St. Pete Mayor Rick Kriseman has at least one ally on City Council when it comes to his plan to use $6.5 million awarded as a result of the BP oil spill lawsuit. In addition to flanking Kriseman at the press conference Wednesday announcing his plan, Darden Rice took to Facebook in support of the anticipated appropriations.
“Putting aside some BP settlement money for fixing sewer pipes is totally reasonable and the right thing to do. But not all of it,” Rice wrote.
And that’s exactly what Kriseman’s plan does. Following a damning revelation that the city had dumped more than 30 gallons of raw and partially treated sewage into various waterways around the city, including the 15 million gallon dump of raw sewage into Clam Bayou, Kriseman decided to include $1.2 million in his plan for BP funds in order to create a comprehensive resiliency plan geared toward making sure it never happens again.
Another $1 million would be used for replacement or repairs to city wastewater assets.
That Kriseman is not allocating all of the money to wastewater improvements – many of which are expected to cost into the hundreds of millions over the next two decades – has irritated some residents. Kriseman also earmarked BP funds for things like bike share and an arts endowment.
But Rice was quick to defend the Mayor’s plan, which still needs to be approved by council in order to allocate funds.
“To engage in conversations where we pit fixing sewer lines versus the arts, versus research vessels, versus resiliency planning is not the right conversation to have.
We need to look forward,” she wrote.
Rice’s Facebook post included a pie chart breaking down where the city spends its money. Wastewater-related expenses account for 23 percent of all funding. That translated to $117 million in 2015.
“We need to demand better use of the funds we have allocated to fixing infrastructure and not put down other worthy, forward thinking ideas,” Rice wrote.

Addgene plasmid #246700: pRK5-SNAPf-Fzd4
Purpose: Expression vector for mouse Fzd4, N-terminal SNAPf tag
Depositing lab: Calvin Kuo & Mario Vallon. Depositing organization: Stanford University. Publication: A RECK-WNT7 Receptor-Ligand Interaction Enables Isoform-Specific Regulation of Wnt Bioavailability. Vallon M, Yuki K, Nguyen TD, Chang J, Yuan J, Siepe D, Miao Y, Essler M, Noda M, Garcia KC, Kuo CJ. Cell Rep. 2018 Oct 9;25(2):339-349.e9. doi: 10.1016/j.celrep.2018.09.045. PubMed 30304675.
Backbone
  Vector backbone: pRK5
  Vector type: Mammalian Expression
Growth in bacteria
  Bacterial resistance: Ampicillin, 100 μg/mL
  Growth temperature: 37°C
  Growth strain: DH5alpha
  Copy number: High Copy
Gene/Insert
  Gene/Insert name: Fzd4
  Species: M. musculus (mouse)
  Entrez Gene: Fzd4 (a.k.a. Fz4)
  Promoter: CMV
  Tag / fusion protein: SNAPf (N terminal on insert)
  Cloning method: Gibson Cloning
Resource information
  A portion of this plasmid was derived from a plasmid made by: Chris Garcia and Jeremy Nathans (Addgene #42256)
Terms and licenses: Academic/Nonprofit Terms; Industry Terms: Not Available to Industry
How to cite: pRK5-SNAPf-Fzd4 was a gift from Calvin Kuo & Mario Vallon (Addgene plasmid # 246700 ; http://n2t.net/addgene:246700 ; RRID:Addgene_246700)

She also pointed out that more than $10 million can be available for needed improvements by this time next year through a combination of the $1 million proposal from BP funds, $4.5 million allocated in the 2016 budget and then another $5 million that could be available for the fiscal year 2017 budget that will be finalized next October.
And on the issue of using BP settlement funds for resiliency and sustainability-related expenses, Rice pointed out that’s exactly what Kriseman’s plan does.
There are line items for planting trees. The bike share program would decrease the need for as many cars on the road in downtown. A proposal to use some of the funding for a ferry pilot project connecting downtown St. Pete to Tampa.
But what about the arts? Many argue that has nothing to do with resiliency or sustainability. Rice made a similar argument made Wednesday by Kriseman calling it an issue of “economic sustainability.”
And Kriseman’s plan was met with cheers and smiles. Several cycling groups applauded the plan for a $1 million bike share allocation that would fund half of the cost to implement a program. Suzanne Pomerantzeff, a teacher at Gibb’s High School’s center for performing arts and head of St. Pete’s Academy of Ballet Arts, sat front and center. She teared up when he announced the $1 million endowment for the arts.
“The BP money is not “free.” We dodged a bullet, but still suffered economic harms. A reckless corporation oiled 1100 miles of coastline, damaged fisheries, and severely impacted marine life. Scientists say the dispersants – also toxic – left a huge ‘bathtub ring’ of oil on the seafloor. We will be dealing with long terms impacts for years to come,” Rice reminded.